Age 7 to 11
Challenge Level

How Big Are Classes 5, 6 and 7?

Four pupils from Class 4, Ben, Ali, Katie and Charlene, decided to make graphs of the sizes of the seven classes in the school.

Ben and Ali found out how many children there were in Classes 1, 2 and 3.
Katie and Charlene found about Classes 5, 6 and 7.
Of course they all knew the number of children in Class 4.

Ben and Ali drew a bar chart. It looked like this:

graph showing number of children in classes 1, 2, 3 and 4


Katie and Charlene drew this pictogram:

pictogram to show children in classes


Kate and Charlene have forgotten to add a key to their pictogram. What should the key say?

How many children were there altogether in Classes 5, 6 and 7?


Why do this problem?

This problem encourages learners to contrast different ways of representing similar data, and helps to make explicit their interpretation of what the data represents in order to solve the problem. The task will also help children to realise the significance of labels on charts.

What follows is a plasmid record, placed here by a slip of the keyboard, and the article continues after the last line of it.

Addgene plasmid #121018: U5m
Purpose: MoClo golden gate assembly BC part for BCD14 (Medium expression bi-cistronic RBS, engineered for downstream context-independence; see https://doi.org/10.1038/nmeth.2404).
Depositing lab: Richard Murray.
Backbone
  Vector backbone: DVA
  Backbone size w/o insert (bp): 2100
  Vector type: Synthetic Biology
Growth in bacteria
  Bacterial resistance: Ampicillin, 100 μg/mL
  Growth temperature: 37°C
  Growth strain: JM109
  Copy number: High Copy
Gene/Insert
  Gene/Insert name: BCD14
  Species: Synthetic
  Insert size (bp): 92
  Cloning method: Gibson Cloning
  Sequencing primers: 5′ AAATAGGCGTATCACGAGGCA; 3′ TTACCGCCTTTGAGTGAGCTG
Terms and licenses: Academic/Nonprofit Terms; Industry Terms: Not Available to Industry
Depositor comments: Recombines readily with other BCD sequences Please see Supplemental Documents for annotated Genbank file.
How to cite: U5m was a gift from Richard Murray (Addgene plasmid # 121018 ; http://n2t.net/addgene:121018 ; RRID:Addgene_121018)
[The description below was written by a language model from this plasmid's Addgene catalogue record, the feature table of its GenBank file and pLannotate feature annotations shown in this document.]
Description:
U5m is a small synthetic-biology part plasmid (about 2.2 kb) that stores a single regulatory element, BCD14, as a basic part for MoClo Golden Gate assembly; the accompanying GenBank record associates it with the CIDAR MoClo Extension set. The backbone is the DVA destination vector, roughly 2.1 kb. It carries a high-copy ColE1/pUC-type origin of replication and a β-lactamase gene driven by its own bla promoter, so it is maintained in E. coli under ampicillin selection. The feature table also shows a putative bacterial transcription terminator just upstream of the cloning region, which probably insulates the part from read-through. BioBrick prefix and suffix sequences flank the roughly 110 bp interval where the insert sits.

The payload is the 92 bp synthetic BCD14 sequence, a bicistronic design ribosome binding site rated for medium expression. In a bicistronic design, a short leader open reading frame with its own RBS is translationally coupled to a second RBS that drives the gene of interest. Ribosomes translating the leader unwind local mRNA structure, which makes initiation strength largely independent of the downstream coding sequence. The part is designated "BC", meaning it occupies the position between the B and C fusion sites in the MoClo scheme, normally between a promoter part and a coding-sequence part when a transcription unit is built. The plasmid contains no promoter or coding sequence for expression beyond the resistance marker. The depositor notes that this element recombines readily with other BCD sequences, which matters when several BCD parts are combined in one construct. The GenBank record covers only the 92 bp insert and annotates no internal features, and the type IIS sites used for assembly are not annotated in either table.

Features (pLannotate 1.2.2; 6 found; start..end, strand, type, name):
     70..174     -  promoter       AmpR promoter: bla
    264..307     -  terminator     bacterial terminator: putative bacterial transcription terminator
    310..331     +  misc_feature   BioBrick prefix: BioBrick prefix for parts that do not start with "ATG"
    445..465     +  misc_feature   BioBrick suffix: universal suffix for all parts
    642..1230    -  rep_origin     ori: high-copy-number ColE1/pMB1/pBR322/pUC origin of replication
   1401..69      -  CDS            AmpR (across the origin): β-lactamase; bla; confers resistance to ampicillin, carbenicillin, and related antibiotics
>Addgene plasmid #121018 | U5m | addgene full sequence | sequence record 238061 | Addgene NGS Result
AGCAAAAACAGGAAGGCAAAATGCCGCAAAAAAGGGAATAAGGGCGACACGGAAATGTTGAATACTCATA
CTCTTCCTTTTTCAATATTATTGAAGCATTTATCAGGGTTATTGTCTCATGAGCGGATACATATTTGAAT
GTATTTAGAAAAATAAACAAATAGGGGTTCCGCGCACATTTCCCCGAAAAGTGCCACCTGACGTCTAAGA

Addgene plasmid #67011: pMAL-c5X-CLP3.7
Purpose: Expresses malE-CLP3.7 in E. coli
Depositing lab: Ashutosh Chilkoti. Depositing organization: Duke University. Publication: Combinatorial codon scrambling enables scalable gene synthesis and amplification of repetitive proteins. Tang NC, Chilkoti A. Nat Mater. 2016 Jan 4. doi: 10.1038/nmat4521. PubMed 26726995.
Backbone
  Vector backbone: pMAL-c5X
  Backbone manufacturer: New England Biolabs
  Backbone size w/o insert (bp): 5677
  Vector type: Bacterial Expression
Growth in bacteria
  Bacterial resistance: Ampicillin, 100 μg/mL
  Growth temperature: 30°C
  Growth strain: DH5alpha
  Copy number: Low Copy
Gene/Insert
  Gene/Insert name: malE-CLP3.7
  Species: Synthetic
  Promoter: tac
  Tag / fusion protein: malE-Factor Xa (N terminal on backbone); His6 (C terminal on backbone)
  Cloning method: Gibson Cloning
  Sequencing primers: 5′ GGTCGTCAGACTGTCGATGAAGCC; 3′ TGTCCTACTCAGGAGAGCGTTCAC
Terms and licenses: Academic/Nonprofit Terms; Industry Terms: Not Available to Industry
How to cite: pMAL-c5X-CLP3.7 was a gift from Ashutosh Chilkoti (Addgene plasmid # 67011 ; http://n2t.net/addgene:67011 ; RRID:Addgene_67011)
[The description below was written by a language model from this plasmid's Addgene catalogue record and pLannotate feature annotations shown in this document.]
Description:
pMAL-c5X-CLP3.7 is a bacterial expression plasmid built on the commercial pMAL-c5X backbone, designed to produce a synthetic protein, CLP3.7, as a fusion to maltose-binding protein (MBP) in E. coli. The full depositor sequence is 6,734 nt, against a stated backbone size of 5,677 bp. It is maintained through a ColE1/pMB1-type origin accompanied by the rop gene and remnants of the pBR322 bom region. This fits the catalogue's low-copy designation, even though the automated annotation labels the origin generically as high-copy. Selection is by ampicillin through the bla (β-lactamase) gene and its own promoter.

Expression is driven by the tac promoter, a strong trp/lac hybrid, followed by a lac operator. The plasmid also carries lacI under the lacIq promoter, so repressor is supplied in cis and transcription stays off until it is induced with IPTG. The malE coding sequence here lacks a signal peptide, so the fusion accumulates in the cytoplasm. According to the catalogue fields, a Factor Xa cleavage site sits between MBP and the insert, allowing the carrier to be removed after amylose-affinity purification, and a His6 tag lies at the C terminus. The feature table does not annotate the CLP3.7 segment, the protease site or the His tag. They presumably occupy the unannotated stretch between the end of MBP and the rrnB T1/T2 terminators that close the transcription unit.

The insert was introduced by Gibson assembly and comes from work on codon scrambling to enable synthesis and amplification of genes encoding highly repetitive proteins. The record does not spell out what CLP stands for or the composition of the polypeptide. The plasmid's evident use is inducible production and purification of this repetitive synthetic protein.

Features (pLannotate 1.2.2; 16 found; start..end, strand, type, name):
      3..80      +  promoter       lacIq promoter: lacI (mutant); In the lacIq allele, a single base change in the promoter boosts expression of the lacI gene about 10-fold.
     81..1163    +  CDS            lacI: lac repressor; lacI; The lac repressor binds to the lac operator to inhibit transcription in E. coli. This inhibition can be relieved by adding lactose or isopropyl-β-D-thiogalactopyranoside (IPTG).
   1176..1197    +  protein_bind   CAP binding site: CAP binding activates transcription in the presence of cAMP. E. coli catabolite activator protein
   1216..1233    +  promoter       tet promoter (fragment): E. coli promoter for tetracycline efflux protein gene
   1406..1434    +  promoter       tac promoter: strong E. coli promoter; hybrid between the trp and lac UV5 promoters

Possible approach

Tell the story of the problem orally, revealing the two representations on the board. Rather than asking the questions straight away, you could invite the class to look at the two charts and consider what they notice, and what they wonder, perhaps in pairs.
You may find that when you bring everyone together again, some learners point out that the key is missing on the pictogram and so once other contributions have been made, you can focus on this part of the challenge.
Give out copies of this sheet, which is a copy of the problem, and invite pairs to work on the task.
In the final plenary, you could discuss not only the answers to the problem itself, and how these were reached, but also stress why it is important not to leave out the labels on axes of a graph!


Key questions

What is a reasonable number to try?
What can you find out about Class 4 from the bar graph?
Can you work out the number that each figure stands for from the two graphs for Class 4?


Possible extension

Learners could make different graphs and representations of the numbers in the classes in their own school. 


Possible support

Learners might like to try the task The Pet Graph first, which is more straightforward.